L'Etrange 2019 Review: TRUE HISTORY OF THE KELLY GANG, an Entertaining Farcical Yarn


Based on the fictional Peter Carey novel of the same name, True History of the Kelly Gang is a far-flung reimagining and mythologising of the legacy of the armoured clad outlaw. Although the film is less affecting as a result of this, it touches on the unnerving, creepy and visceral elements Director Justin Kurzel (Snowtown) is known for.

The melodrama is overwrought and the film falters when it takes itself too seriously, but this is also a dark and sparse film, divided into three equally stark parts; the boyhood, adulthood and finally rebirth of the criminal known as Ned Kelly.

The trauma and neglect from his coward father and downtrodden mother mould his troubled identity. The Kelly's live in abject poverty and hate the corrupt law. This distrust is reinforced by the father-like figures that enter Ned's life. The elements of the raw and primal Victorian Australian outback also help shape who he becomes. The dark cloudy skies, dirt and muck also inform the prose, as Ned Kelly narrates his life in poetic, nihilistic and disturbing language.

There is an artifice in the pronunciation and inflection in his voice, and the film takes on a theatrical tone. It feels staged; in the mise en scene of the flat interiors and in the heightened reality of the costumed drama. Well-acted chunks from famous faces Charlie Hunnam, Russell Crowe, and Nicholas Hoult give the stage a broadness with larger-than-true-life personas that gleefully chew the scenery.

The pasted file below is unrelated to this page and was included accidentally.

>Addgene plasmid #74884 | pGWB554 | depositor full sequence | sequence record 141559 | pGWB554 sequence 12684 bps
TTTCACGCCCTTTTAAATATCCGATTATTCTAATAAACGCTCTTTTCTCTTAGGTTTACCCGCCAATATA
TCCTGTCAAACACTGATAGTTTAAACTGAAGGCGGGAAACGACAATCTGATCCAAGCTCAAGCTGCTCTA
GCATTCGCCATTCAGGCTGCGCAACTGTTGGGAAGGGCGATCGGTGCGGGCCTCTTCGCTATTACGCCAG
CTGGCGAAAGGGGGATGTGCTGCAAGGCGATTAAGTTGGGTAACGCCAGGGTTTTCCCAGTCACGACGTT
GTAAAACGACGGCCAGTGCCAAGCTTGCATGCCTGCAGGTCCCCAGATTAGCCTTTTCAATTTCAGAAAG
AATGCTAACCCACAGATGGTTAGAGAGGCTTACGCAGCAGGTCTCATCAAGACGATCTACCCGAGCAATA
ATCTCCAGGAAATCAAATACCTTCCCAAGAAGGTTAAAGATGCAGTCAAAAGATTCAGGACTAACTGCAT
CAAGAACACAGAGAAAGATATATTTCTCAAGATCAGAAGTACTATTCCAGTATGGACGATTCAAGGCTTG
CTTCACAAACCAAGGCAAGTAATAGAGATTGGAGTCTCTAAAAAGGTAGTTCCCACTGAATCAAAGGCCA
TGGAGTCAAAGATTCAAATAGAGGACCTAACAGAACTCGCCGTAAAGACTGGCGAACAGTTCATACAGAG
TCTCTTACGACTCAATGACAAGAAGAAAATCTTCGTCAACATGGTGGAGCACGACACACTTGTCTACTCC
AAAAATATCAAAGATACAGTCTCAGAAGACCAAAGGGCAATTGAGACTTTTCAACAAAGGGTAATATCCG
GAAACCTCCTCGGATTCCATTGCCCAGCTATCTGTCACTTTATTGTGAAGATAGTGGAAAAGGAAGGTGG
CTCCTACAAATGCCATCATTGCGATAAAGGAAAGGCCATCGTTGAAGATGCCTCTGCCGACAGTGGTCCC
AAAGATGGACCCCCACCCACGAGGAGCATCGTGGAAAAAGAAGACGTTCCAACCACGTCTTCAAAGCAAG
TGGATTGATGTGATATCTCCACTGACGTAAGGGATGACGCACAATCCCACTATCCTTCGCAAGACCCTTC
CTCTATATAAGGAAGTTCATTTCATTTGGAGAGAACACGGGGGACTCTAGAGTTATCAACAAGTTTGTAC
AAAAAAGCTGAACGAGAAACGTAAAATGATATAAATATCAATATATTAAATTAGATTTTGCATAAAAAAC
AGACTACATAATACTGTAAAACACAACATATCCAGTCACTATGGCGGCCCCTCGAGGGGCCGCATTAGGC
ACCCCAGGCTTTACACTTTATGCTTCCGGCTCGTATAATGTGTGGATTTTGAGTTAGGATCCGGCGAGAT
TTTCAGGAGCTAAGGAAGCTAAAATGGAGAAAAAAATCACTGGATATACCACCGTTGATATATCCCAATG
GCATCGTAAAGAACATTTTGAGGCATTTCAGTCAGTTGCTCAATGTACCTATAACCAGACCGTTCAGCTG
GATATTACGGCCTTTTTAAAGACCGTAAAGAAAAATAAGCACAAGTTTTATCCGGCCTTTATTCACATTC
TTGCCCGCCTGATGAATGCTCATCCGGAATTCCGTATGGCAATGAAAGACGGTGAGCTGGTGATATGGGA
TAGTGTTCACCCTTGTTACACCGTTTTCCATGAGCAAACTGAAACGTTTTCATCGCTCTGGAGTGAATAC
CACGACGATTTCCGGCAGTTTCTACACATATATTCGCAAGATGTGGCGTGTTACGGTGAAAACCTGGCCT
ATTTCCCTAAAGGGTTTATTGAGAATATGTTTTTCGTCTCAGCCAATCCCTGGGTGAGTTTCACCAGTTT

Russell Crowe is one such father figure, the outlaw Harry Power who mentors the criminal streak out of now-grown Ned (George MacKay), only to let him down as equally as his own da. Later Hoult plays a great youthful counter-point as a constable antagonist; oiled up in drag at one point, pointing a gun at a baby the next, he plays a deliciously ridiculous extreme baddie. George MacKay indelicately balances his complex emotions for these men, but channels Ned Kelly admirably.

True History of the Kelly Gang is not a subtle film, it is pulp entertainment that is rough around the edges. The weird transition to adult Ned does not work and at times his awkward voice-over line delivery feels misplaced, better suited to the context of the book. The story is a very reductive one, but nevertheless invokes a good yarn or fable, just one not to over-think about.

Despite the inherent melodrama of this tall tale, Tasmanian actor Essie Davis (The Babadook) outacts everyone as Ned’s twisted desperate matriarch of nothing, stealing scene after scene. Unfortunately the rest of Kelly Gang are unconvincing and there is nowhere near enough screen time to develop them. Near the climax of the film cheesy lines are badly delivered by one of them, ruining some weighty and provoking scenes.

How the Kelly Gang form is fascinating however and possibly a full subject in itself as this film depicts them howling at the night, forming a primal connection. One bolstered by lady dress attire, rebelling against conformity in the 1850s. This farcical demythologizing is countered by the sudden and gritty detailed violence.

The intense and bizarre grotesque finale replays a pivotal moment in the tale, when Ned dons the infamous armour this is depicted in such an off-putting and maddening way. The last stand of the Kelly gang is not glorified, more an act of utter desperation and total abandon shown in a truly gonzo way. Later, enabled by his furious mother and with seemingly nothing left to lose she tells him to “die like a Kelly”.

The solemn conclusion of True History of the Kelly Gang is the factual hanging at the Melbourne Gaol, but the film succeeds far more than just a simple re-telling of the facts. Carey’s novel is the definitive legend, the most truthful account told with complete fiction is damn entertaining as a film, and also touches on both classism and conflict as its final dulled point.